Is it worth it to start mining Ethereum? [June 2017]


“Is it worth it?”

That’s the constantly-repeated question in the mining community when a coin is starting to become profitable. Ethereum this year, for example, saw a big jump in price, which led lots of people who would have otherwise not thought twice about cryptocurrency to become suddenly interested.

When this happens, though, most of the biggest profits (at least for that bubble) have already been made. People had been mining the coin for months or years prior, and they certainly saw some decent gains, especially if they had a decently-sized holding. For many, their entire wallet of Ether jumped 10x or 20x its value.

So back to the question: Is it worth it to start mining? If you’re just now hearing about Ethereum and interested in maybe jumping on board, that can be a hard question, and it depends on a lot of different factors.

Ethereum difficulty update

Difficulty is slowly but steadily rising, that’s undeniable. Here’s the current chart from Coinwarz:

For those unfamiliar with how mining works, this is basically the rate at which you will see rewards for the amount of energy your GPU puts into mining the coin. The same amount of energy (or time the GPU is running, in this case) put in a couple months ago would have given the miner far more return than today.

As we go into June 2017, Ethereum’s difficulty is reaching all-new highs, passing 500T and nearing 600T. That compares to an average of around 350T for the month of May, although that number steadily rose throughout the month to the numbers we’re seeing today.

All this considered, however, profits for miners have remained steady (and perhaps even grown) in recent months with the continually-rising price of 1 ETH. As of this writing, a 150 Mh/s 6 GPU mining rig consuming roughly 1,000W of electricity at a rate of $0.1 per KW/h is turning almost 1 ETH per week.

Want to learn how to build a 6 GPU rig for Ethereum? Click here.

Is it worth it to start mining Ethereum in June 2017?

So is it worth it to start mining Ethereum in June 2017? That depends. With 6 GPUs, you’ll get about 150-180 Mh/s, and that’s the best case scenario. At current rates that’s about 1 ETH per week. That’s a pretty good return, considering 1 ETH is currently running around $220. A $2,000 rig, assuming current rates, would pay itself off in just about 3 months if you keep it running 24/7. That’s temping.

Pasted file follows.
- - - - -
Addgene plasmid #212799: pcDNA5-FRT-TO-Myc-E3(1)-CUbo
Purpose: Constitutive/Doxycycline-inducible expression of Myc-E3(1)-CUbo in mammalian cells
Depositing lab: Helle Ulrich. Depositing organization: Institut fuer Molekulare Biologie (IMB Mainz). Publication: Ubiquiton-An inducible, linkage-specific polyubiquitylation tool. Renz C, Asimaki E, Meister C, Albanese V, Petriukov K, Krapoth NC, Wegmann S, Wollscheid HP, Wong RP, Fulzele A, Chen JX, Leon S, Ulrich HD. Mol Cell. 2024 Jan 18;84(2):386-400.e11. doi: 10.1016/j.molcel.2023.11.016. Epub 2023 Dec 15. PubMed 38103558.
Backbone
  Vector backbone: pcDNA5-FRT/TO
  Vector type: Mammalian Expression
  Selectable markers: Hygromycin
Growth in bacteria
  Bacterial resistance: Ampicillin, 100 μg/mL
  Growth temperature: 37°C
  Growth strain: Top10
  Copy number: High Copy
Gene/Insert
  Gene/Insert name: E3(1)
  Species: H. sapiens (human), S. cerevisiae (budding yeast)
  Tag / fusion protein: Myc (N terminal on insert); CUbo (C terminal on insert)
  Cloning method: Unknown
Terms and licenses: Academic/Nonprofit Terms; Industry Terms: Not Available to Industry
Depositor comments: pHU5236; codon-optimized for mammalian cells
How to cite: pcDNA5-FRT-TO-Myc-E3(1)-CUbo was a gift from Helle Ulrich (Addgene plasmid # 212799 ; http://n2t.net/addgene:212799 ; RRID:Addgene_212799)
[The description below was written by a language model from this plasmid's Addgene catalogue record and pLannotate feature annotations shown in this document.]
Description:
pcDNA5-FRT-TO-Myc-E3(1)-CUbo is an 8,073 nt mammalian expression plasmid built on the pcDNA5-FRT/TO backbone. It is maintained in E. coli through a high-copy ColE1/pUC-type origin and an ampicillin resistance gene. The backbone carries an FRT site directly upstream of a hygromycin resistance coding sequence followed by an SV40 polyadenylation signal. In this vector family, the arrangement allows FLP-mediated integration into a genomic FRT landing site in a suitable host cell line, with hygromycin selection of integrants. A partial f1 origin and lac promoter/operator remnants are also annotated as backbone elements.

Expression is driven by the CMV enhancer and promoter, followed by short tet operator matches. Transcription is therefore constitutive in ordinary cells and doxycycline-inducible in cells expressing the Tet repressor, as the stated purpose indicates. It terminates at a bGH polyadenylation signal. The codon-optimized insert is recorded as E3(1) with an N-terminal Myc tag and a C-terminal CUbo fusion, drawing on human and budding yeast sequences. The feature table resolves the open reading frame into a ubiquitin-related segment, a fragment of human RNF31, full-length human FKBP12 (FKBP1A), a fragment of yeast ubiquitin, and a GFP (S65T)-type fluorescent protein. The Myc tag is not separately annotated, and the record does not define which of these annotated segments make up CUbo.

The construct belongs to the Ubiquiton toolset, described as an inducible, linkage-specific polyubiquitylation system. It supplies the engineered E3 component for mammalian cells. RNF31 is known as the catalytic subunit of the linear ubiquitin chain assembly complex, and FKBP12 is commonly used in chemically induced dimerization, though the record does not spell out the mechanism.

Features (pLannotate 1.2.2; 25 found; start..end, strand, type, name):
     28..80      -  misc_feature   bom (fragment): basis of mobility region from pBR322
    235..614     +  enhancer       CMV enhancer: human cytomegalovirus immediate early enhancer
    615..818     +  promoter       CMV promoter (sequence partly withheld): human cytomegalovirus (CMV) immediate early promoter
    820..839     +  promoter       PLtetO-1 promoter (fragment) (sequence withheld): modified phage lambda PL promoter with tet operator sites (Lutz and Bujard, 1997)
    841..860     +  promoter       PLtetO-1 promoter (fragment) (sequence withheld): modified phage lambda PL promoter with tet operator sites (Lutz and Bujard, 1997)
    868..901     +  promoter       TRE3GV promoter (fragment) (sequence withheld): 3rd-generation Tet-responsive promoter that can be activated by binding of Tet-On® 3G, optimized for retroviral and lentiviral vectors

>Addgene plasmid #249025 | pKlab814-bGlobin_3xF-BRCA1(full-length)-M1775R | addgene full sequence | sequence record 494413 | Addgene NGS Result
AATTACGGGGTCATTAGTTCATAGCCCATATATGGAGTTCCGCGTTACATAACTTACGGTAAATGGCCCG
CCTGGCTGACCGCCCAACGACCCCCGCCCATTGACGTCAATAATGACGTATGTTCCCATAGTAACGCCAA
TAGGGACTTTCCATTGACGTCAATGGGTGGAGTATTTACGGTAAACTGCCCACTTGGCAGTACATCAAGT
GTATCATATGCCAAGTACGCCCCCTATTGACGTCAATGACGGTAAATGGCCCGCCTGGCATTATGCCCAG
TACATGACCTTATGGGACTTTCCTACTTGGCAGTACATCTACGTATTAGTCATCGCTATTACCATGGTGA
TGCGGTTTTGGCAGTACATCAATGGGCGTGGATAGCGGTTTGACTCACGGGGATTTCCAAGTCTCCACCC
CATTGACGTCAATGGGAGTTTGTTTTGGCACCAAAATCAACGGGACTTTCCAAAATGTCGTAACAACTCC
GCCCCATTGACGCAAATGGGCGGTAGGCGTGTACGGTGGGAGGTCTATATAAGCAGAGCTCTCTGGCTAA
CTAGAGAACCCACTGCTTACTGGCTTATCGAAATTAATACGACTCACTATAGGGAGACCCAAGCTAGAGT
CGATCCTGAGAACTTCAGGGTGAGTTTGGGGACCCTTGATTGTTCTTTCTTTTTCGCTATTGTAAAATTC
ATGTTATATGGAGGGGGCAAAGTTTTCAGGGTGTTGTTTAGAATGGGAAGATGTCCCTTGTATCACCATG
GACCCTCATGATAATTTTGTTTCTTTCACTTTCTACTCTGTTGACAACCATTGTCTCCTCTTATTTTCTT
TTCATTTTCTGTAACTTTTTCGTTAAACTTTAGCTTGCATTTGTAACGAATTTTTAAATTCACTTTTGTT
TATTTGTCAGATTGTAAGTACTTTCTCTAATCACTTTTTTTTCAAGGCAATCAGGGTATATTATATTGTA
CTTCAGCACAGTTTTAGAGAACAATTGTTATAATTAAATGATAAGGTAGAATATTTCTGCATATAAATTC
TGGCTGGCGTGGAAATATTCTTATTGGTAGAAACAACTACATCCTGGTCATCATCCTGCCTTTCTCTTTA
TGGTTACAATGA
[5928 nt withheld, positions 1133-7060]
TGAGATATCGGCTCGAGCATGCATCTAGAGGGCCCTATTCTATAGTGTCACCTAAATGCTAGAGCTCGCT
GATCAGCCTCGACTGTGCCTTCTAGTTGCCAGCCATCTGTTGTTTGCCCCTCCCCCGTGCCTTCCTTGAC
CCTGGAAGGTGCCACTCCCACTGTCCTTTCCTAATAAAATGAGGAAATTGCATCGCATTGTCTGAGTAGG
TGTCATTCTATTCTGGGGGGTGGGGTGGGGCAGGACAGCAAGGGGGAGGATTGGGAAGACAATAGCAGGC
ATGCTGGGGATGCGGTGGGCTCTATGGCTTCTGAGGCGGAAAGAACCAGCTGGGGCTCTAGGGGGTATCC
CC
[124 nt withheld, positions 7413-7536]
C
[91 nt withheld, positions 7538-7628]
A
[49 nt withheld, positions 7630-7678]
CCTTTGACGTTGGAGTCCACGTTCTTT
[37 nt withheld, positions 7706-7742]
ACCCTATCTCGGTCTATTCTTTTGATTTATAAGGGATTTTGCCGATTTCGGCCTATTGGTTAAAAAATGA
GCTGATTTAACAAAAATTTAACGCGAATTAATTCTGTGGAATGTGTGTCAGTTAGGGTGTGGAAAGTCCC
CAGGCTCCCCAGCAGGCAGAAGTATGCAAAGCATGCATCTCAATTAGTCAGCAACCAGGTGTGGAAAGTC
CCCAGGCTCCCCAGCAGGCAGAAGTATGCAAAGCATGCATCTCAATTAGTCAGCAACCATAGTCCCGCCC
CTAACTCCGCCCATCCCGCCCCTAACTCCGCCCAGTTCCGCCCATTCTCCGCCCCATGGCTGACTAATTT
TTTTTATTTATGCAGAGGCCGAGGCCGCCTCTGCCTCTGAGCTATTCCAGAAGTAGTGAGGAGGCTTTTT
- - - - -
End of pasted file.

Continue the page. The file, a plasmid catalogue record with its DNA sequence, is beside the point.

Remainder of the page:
However, it’s probably best to not assume that ETH will stay at this price short term (theoretically, it could crash at any moment). If ETH halved or more in price, everything would be out the window for the time being and people would be dumping their GPUs all over eBay and Craigslist. It’s also wise to consider that if the difficulty continues increasing and the price doesn’t increase in step, revenue will be thinned even more.

At the time of this writing, the network is basically bottlenecked by the number of GPUs that AMD can manufacture. As AMD slowly gets more on the market over the next few months, it’s not crazy to think that we could see a rapidly increasing difficulty without much increase in price (or any increase at all). That would put those who are just now getting into Ethereum mining in a tough spot as they watch their profit drop.

Finally, I must remind you that Ethereum’s switch over to proof of stake is coming, although we’re not sure when or what that will look like. Some believe that Ethereum will switch entirely to proof of stake overnight and that it will come in the next month, while others think it will go hybrid (proof of work mining would stick around, in part) and that it might not come until 2018. No one knows for sure, but when it comes, it will mean no more GPU mining at all.

Don’t just do it for the money

If you’re interested in mining because you want to make a long term investment or because you want to make a quick buck, you’re going to be disappointed with mining. If that’s you, then I would say to stick with just buying some Ethereum on Coinbase and holding onto it. My mantra is this: Don’t just do it for the money. If you want to start mining, it’s probably a good idea for you to care about it as a hobby as well. It might not ever make you big gains, or you could see huge gains, and wish you just bought into cryptocurrency trading instead.

If you do know for sure that you want to spend the time finding GPUs, building a rig, maintaining a rig, repairing a rig, dealing with the noise and heat from the rig, keeping an eye on your rig while out of town, don’t mind the increase in your electric bill, want to play with software and tweak your cards, and generally just see this as a fun hobby, then go for it. For those people, long term, it’s probably better than just spending tons of money on ETH and hoping to make it big.

Want to learn how to build a 6 GPU rig for Ethereum? Click here.